NEWTOWN, Conn. — The gunman in the Connecticut shooting rampage was carrying an arsenal of hundreds of rounds of especially deadly ammunition — enough to kill just about every student in the school if given enough time, authorities said Sunday, raising the chilling possibility that the bloodbath could have been even worse.

The gunman, Adam Lanza, shot himself in the head just as he heard police drawing near to the classroom where he was slaughtering helpless children, but he had more ammunition at the ready in the form of multiple, high-capacity clips each capable of holding 30 bullets.

The disclosure on Sunday sent shudders throughout this picturesque New England community as grieving families sought to comfort each other during church services devoted to impossible questions like that of a 6-year-old girl who asked her mother: "The little children, are they with the angels?"

With so much grieving left to do, many of Newtown's 27,000 people wondered whether life could ever return to normal. And as the workweek was set to begin, parents weighed whether to send their own children back to school.

Gov. Dannel Malloy said the shooter decided to kill himself when he heard police closing in about 10 minutes into the attack.

"We surmise that it was during the second classroom episode that he heard responders coming and apparently at that decided to take his own life," Malloy said on ABC's "This Week."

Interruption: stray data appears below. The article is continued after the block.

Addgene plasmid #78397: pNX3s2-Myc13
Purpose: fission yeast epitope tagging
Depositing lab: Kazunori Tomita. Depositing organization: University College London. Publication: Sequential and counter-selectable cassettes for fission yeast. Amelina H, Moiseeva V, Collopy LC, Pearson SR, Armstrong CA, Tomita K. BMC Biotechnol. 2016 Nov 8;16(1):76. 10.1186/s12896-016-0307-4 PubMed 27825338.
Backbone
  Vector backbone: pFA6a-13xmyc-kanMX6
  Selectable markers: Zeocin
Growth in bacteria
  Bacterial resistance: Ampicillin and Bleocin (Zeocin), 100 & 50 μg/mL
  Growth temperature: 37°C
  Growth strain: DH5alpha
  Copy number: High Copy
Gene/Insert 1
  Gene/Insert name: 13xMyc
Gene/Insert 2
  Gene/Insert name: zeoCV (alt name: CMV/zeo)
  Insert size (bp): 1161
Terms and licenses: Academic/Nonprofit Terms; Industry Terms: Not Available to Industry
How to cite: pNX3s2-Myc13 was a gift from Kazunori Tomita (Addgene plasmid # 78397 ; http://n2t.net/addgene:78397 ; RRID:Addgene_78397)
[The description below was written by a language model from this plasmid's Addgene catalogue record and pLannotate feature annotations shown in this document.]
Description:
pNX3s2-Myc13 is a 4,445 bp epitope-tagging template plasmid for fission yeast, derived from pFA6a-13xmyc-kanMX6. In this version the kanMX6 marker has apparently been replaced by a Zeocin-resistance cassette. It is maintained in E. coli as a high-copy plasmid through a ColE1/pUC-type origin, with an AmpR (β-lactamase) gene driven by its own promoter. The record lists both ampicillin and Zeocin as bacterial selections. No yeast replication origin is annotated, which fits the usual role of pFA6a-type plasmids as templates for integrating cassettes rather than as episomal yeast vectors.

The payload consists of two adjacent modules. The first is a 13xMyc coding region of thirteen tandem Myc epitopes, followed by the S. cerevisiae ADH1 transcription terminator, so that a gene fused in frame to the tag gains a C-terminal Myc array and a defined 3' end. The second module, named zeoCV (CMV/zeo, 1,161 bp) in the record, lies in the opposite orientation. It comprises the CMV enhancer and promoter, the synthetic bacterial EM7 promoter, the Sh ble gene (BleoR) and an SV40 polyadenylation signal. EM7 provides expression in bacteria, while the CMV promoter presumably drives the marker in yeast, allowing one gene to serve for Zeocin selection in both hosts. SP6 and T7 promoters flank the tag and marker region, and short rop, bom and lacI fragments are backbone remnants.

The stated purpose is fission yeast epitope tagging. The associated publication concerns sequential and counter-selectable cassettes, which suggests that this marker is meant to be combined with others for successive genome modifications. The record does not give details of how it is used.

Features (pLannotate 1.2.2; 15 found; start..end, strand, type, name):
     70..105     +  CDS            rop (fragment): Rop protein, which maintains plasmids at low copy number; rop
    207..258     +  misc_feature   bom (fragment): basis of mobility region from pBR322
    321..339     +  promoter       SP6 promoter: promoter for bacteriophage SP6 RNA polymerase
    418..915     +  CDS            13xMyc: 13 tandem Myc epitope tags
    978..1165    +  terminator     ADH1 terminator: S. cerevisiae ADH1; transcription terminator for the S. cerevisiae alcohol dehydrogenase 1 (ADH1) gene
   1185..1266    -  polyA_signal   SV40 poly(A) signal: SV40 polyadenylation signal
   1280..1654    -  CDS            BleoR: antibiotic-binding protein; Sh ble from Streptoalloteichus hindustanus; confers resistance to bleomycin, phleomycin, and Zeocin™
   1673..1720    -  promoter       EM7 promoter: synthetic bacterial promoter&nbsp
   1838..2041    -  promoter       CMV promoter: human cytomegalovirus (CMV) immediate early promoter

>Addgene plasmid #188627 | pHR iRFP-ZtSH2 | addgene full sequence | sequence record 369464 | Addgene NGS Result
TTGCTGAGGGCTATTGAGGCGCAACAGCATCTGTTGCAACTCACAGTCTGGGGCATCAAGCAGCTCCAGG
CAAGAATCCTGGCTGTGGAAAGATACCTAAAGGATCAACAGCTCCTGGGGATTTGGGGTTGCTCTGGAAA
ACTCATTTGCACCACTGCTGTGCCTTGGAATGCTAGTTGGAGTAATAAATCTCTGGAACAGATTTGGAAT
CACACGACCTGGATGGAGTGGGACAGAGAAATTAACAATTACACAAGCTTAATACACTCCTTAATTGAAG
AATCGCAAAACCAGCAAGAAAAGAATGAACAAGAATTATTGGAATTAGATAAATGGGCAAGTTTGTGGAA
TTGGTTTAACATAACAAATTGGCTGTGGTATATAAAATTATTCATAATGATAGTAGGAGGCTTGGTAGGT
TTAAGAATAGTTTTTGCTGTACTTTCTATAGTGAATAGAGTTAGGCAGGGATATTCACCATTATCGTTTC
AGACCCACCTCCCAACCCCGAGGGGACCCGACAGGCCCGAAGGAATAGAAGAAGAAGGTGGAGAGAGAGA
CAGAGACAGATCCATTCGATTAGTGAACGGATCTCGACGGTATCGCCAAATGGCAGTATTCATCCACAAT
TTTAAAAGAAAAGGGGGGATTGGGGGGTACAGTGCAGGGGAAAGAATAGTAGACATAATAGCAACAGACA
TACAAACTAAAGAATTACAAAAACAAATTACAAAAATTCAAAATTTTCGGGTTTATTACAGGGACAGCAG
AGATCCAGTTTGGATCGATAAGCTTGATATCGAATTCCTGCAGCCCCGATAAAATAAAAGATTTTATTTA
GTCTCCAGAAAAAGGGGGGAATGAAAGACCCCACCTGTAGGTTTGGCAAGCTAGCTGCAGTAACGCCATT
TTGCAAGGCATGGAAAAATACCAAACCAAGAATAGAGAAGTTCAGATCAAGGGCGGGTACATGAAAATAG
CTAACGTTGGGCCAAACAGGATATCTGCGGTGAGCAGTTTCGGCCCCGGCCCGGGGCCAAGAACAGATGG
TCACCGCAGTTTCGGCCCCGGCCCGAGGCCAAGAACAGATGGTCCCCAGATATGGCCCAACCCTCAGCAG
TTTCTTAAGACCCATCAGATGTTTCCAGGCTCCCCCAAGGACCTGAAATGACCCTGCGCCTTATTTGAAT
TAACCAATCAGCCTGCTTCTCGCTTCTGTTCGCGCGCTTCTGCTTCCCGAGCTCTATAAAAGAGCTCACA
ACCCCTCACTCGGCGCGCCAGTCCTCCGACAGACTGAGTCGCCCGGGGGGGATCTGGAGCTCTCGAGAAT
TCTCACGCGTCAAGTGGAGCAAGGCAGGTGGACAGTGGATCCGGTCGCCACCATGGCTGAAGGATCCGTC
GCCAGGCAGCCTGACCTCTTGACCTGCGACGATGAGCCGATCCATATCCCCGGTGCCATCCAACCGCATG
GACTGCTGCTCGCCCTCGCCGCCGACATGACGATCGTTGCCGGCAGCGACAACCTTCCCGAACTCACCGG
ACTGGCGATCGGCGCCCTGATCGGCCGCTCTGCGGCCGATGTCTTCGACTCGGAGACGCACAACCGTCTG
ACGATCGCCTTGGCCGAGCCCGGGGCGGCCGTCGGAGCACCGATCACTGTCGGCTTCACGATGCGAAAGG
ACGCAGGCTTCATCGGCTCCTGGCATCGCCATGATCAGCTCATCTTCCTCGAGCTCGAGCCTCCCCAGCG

Police said they found hundreds of unused bullets at the school, which enrolled about 450 students in kindergarten through fourth grade.

"There was a lot of ammo, a lot of clips," said state police Lt. Paul Vance. "Certainly a lot of lives were potentially saved."

The chief medical examiner has said the ammunition was a type designed to expend its energy in the victim's tissues and stay inside the body to inflict the maximum amount of damage.

Newtown officials couldn't say whether Sandy Hook Elementary School would ever reopen. The school district was considering sending surviving students to a former school building in nearby Monroe. But for many parents, it was much too soon to contemplate resuming school-day routines.